Frankly, I had. The type number, not the model as such. This is probably due to the fact that the 53i is far better known as the Corrado, which will be 30 years this year.
The Corrado is actually a car I can easily remember from when it was new – but I had just forgotten how long ago that really was. 30 years! The Corrado?!! I was almost certain that they had made a mistake, when I saw VW celebrate its 30 years at the VW stand at the Bremen Classic Motorshow. But of course there was no mistake there: As we know, VW does not make mistakes – unless one discovers them, of course. And the Corrado really was presented to the public for the first time back in October 1988 which is indeed some 30 years ago.
When Dave Leadbetter wrote his brilliant article Age is just a number, he mused back and forth on the subject of age and classic status, as well as the very good question of when did cars stop getting old? The Corrado I encountered in Bremen emphasised that question: Sure it is 30 years old – but is it a classic?
That seemed to be a most relevant question, as I stood there eying the perfectly preserved factory-delivered virginity of a grey Corrado featured on a stand at the Bremen Classic Motorshow. As I said, I’m finding it hard to understand my self, and the Corrado does not make it easier: I was honestly surprised at how modern it still appears.
Or is it actually me who has simply misunderstood the whole concept of modern? I complained my distress only last week to a colleague after trying a merely seven year old car – and rejecting it because I could not live with its blue digital instruments.
At least the Corrado never suffered that: It makes do with analogue instruments, cables controlling the gearbox and chunkier bodywork than any modern manufacturer dares to put into production. I really like that.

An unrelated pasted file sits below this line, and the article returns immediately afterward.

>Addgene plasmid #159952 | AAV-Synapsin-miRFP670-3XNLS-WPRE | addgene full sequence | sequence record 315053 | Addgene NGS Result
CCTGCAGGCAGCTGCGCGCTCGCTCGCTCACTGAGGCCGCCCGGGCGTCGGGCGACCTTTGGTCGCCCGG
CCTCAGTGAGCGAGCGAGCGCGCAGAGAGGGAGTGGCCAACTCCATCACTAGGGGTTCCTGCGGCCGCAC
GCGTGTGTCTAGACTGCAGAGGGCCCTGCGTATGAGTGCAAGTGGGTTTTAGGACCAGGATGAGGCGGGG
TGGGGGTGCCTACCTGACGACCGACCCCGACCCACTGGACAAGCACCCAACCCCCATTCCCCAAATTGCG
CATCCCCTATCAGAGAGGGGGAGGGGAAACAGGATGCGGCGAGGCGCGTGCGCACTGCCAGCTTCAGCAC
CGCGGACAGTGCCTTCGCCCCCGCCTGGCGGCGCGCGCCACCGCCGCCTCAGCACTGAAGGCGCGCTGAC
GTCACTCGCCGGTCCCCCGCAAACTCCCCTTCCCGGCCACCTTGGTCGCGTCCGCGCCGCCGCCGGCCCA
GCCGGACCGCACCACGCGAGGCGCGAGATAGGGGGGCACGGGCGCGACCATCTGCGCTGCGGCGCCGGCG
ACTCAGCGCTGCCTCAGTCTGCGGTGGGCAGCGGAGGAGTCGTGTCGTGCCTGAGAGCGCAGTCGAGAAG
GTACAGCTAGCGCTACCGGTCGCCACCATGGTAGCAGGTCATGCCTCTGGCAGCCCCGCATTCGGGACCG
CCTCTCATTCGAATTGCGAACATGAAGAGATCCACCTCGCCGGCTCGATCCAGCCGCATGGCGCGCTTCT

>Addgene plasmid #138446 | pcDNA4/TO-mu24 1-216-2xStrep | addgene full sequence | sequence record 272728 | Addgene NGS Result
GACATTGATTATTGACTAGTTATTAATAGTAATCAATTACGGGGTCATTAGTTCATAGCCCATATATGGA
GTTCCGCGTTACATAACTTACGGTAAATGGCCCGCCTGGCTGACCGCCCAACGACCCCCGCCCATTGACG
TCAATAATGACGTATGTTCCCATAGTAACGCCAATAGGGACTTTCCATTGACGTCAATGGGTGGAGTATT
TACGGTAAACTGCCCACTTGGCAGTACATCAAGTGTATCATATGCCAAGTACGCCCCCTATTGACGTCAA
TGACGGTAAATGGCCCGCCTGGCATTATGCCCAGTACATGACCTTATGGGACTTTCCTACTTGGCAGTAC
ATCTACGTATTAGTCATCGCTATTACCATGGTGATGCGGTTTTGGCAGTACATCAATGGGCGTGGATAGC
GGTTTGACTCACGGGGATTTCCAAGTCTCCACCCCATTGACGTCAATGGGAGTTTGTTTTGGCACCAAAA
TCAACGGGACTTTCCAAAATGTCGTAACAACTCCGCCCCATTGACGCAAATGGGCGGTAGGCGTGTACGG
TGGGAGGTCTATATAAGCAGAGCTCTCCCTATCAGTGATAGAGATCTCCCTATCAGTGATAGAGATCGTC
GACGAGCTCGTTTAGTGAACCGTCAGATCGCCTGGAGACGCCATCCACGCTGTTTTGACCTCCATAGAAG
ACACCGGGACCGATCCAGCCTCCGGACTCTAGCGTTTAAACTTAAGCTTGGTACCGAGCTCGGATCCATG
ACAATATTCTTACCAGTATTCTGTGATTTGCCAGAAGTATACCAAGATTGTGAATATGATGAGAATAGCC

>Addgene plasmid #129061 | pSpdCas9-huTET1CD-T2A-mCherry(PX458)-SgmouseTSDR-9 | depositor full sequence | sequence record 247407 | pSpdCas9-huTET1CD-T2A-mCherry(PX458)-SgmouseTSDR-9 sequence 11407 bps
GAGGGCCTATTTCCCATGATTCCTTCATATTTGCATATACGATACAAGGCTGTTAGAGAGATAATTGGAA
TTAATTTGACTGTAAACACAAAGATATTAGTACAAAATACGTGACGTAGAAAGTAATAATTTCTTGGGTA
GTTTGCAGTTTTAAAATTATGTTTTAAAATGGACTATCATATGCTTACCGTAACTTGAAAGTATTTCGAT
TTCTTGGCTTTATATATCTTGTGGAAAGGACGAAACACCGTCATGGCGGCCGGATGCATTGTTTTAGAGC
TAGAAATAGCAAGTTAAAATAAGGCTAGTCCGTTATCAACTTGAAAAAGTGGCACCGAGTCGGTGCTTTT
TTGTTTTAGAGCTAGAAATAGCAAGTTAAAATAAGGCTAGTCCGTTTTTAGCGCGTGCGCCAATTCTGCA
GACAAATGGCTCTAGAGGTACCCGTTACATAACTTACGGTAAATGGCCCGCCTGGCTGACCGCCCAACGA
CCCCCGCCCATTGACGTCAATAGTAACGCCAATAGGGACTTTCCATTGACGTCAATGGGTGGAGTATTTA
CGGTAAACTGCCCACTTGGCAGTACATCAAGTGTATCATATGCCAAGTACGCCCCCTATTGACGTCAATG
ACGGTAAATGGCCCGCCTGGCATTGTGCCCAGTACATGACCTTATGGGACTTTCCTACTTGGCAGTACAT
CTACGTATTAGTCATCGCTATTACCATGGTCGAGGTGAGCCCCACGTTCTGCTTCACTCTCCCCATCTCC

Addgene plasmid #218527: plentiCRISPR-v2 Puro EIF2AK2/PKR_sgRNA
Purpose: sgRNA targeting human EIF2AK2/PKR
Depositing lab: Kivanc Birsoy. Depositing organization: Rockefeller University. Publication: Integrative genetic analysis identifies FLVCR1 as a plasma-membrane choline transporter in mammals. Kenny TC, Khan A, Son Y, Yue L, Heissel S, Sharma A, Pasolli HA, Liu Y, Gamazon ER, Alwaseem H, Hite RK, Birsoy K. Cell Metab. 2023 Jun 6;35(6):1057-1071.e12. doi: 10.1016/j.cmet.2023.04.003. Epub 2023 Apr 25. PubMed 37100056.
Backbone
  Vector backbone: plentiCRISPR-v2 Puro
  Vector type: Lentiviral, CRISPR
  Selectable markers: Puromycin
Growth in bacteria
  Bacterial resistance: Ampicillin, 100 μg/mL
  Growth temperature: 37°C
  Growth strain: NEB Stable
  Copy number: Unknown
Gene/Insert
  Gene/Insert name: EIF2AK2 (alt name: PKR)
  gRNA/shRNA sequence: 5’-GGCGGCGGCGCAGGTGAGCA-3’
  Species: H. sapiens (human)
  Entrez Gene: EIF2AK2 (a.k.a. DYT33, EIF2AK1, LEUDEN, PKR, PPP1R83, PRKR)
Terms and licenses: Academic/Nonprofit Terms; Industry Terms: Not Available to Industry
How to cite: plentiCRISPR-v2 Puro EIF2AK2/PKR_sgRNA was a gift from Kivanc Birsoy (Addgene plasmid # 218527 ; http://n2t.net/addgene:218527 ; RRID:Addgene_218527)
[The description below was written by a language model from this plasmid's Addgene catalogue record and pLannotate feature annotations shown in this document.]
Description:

In fact I liked the Corrado when new and and I still like it now.
It’s just not the same as saying that I like it as a classic. As I challenged myself and thoroughly examined VW’s e insanely well-preserved exampe of a 1989 Corrado, I had to admit that its exterior design has aged really, really well. As well as wondering whether it was that which paradoxically makes me struggle to recognize it as a proper candidate for entering my own garage?
But let me admit, then, that I even feel that way about its predecessor, the Scirocco (especially in the facelifted edition), which remained in production until 1989: Even though it was way more old-fashioned back then and of course even more so now – that’s not really old nor classic enough for me either. And then here comes its successor, the Corrado, and is even more modern?
Yes, it did. And the fact is that it was cheaper than a Porsche 944, could beat it (in the G60 version with that special supercharger) in a comparison test and (unbelievably) is a rarer car too. Rarer than the Porsche 944 – really? Sure: Only 90,000 Corrados were built against more than 110,000 of the 944. This one fact actually does speak for the Corrado as a coming classic, as in modern terms 90,000 is a rather small production run.
My favorite of the lot is the 2,9 liter VR6-engined Corrado: The VR6 might just be VW’s most charismatic engine ever. Except for a certain air-cooled boxer engine, of course. But there are alternatives within the family, and both the G60 and VR6 were fast and well-honed coupés.
So to sum it up: I actually have no doubt that the Type 53i has the substance to become a nice classic car in it’s own right. I’m just in doubt whether it’s something for me. And not least, I am contemplating whether it has managed to overtake all my reservations, and has in fact already grabbed that classic car status before I even knew of it.
What will the esteemed ViaRETRO panelists say?